Wednesday, January 20, 2016

Reflections on Democratic Candidates: Hillary Clinton

Continuing my series on politics, it's time to talk about the Democratic front-runner: Hillary Clinton. Again, since I largely agree with liberals, I think it will be more interesting to discuss my concerns about the Democratic candidates rather than the things I agree about, so this will likely take a critical direction.


The first thing I need to address is that, while there are many things I think Hillary can be criticized for, it's easy to accidentally slip into criticisms that are rooted in sexism. As a society, we've been passively injected from an early age with a long list of expectations for what we should consider a proper lady. Man or woman, whether we consciously acknowledge it or not, these expectations color our perception of the women around us, subtly impeding the advancement of women into positions of power. It's better now than it used to be, but it's been a fight all along the way.

As such, I want to make sure that my criticisms are things I'd be critical about even if Hillary were a man. A "William" Clinton, perhaps. Maybe even a "Bill," to sound more familiar. Yeah, "Bill Clinton" has a nice ring to it.

Anyway, Hillary has a pretty good resume going into this. She's been an ambitious woman since long before her husband became President or even the Governor of Arkansas. She was a law student at Yale, doing post-graduate work on medicine the rights of children. For years Hillary was more successful than her husband, right up until he became President. And even then, Hillary was a core member of the White House, perhaps moreso than any other First Lady before her. If anyone has a right to feel comfortable going into the White House, it's Hillary Rodham Clinton. So, when I hear people say "I'm all for a woman president, just not Hillary Clinton," I don't know what they're talking about.

That said, I've come out in favor of Bernie Sanders so far. So, what's the issue?

Well, first, as I've said before, I consider myself an Independent. I'm not a big fan of the two-party system, and I think it contributes to some pretty weird labels and politics. The Democrats and the Republicans are a couple of clubs that together somehow run the country, and while each club only gives you a chance to political success, if you're in neither club your chances of success are practically zero. As someone who has spent my life questioning every label that's ever been hurled at me, I find the very idea that I can't get elected without pledging loyalty to a club insulting. And if you are part of that club and you decide that you can't, on principle, support certain key party stances (even if you stand with them on most everything else), you'll likely soon find your support taken away.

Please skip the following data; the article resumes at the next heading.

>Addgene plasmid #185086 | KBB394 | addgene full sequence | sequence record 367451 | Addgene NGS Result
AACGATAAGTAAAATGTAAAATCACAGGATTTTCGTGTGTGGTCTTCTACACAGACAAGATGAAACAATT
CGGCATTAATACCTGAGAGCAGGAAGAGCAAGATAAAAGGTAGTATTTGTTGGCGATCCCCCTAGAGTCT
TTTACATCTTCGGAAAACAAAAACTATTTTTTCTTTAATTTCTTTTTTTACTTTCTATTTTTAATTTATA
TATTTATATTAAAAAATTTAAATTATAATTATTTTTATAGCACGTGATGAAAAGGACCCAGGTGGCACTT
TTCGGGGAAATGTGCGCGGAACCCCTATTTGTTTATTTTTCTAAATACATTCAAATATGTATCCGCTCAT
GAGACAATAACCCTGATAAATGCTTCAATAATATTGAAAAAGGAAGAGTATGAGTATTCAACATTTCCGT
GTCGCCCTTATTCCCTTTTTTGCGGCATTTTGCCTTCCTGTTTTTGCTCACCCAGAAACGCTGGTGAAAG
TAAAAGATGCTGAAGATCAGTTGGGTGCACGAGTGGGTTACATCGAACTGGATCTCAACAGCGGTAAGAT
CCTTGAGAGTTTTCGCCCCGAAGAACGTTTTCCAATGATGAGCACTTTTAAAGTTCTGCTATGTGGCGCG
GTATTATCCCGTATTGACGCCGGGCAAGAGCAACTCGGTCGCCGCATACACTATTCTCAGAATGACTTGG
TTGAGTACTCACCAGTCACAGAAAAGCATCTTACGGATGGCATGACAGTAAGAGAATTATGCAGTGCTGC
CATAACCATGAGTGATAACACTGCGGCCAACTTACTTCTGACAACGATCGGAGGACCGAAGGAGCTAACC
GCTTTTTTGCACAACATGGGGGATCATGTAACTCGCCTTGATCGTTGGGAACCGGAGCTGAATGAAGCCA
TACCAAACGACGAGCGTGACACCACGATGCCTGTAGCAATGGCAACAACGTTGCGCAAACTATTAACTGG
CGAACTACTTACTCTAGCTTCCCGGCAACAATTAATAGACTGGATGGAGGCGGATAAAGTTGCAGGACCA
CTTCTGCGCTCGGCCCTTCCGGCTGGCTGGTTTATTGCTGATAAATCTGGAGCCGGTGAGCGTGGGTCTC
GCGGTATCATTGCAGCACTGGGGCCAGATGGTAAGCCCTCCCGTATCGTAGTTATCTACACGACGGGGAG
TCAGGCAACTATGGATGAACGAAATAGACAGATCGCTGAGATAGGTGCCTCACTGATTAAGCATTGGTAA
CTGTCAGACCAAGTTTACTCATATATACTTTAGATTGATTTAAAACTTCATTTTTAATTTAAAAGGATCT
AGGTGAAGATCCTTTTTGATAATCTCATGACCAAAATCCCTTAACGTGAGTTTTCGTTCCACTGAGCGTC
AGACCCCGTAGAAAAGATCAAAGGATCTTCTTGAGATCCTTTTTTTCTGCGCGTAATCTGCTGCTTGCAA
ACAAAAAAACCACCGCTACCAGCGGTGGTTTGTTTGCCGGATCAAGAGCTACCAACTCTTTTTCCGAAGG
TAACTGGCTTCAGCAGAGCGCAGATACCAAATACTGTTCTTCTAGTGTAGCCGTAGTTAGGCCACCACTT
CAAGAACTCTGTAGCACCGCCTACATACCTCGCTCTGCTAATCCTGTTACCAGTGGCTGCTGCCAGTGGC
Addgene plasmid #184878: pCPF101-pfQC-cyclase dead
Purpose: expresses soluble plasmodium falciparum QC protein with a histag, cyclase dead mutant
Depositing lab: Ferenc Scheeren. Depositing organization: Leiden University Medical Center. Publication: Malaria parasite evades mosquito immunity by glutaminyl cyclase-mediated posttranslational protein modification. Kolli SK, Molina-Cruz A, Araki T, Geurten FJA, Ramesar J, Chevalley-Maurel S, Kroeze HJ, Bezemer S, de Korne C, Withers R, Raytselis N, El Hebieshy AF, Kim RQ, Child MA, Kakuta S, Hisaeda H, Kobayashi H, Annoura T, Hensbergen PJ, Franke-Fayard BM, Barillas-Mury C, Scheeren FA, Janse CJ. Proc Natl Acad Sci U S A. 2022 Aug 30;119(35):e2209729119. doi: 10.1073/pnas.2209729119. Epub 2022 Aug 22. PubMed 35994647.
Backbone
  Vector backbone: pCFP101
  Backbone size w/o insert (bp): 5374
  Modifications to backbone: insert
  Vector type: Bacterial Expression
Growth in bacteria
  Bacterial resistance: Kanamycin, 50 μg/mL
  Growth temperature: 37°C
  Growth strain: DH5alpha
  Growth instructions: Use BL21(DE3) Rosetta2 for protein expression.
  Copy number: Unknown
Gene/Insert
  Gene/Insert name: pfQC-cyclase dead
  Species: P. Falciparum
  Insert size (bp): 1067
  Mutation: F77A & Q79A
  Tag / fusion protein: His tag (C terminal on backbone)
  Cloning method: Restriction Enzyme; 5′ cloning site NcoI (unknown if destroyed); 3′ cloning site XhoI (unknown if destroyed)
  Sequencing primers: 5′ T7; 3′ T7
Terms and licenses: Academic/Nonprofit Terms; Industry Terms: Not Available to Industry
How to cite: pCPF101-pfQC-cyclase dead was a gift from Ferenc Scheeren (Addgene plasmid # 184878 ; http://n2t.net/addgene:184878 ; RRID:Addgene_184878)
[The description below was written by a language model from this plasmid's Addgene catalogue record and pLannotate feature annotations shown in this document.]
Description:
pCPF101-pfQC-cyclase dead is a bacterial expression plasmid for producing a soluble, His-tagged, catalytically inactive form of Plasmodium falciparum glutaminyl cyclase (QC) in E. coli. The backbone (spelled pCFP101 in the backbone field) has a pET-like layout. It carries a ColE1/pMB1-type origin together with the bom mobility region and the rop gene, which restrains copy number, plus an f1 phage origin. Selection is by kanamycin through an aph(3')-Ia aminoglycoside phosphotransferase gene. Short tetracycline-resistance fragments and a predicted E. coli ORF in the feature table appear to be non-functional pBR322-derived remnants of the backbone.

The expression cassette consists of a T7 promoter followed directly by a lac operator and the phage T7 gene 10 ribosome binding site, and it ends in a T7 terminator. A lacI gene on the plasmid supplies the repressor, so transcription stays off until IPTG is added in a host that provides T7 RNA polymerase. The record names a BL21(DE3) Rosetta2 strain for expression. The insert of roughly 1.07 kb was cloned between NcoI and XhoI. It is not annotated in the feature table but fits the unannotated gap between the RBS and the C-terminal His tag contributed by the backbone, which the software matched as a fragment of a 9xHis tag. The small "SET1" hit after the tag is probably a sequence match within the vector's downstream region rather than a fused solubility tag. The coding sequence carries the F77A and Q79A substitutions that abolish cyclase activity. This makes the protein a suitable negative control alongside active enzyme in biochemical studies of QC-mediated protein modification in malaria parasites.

Suffice to say, establishment politics bug me, and Bernie represents a change I'd like to see more often: something to shake up that establishment and make them realize that there's a world of ideologies outside of their club, and that party support sometimes isn't as important as the support of the people. If Bernie loses, the establishment may simply view his success up to this point as an anomaly and move on. But if he wins, though, Bernie would be setting an interesting precedent that may shake establishment politics to its core.

Is that a more important precedent than having the first woman President? Hard to say. I think a woman President is more inevitable than an Independent President, but since neither has really happened yet it's kind of moot. Either would be monumental. I think "first woman president" is a slightly more superficial victory, but only just; I'd love, say, for my niece to have concrete proof that, yes, she can in fact become President some day.

Anyway, how about a criticism that goes beyond my general frustration with the Democrats?

I'm concerned that Hillary has been too long separated from civilian life. I don't doubt that she has great compassion for the poor, but even before she became First Lady she was on the board of directors for major companies, including Wal-Mart, making more money per year than most people can actually imagine themselves making. She came from an upper-middle-class family, but for over three decades now she's been a part of another world, and I can't help but wonder how much she really understands about what it means to be poor.

That criticism could be hurled at most politicians, of course, but for the past 22 years Hillary has had yet another bubble around her: the secret service. It's a great irony that becoming president now effectively insulates you from the people you've sworn to serve, and Hillary has been insulated in that way since 1992 thanks to her husband. How likely is it, do you think, that she knows the price of a gallon of milk?

Does that make her unfit to lead? No, I don't think so. But it is a valid concern. I can't help but wonder how much of what she understand about the country and the people who live in it now comes from what basically amounts to market research rather than actual experience.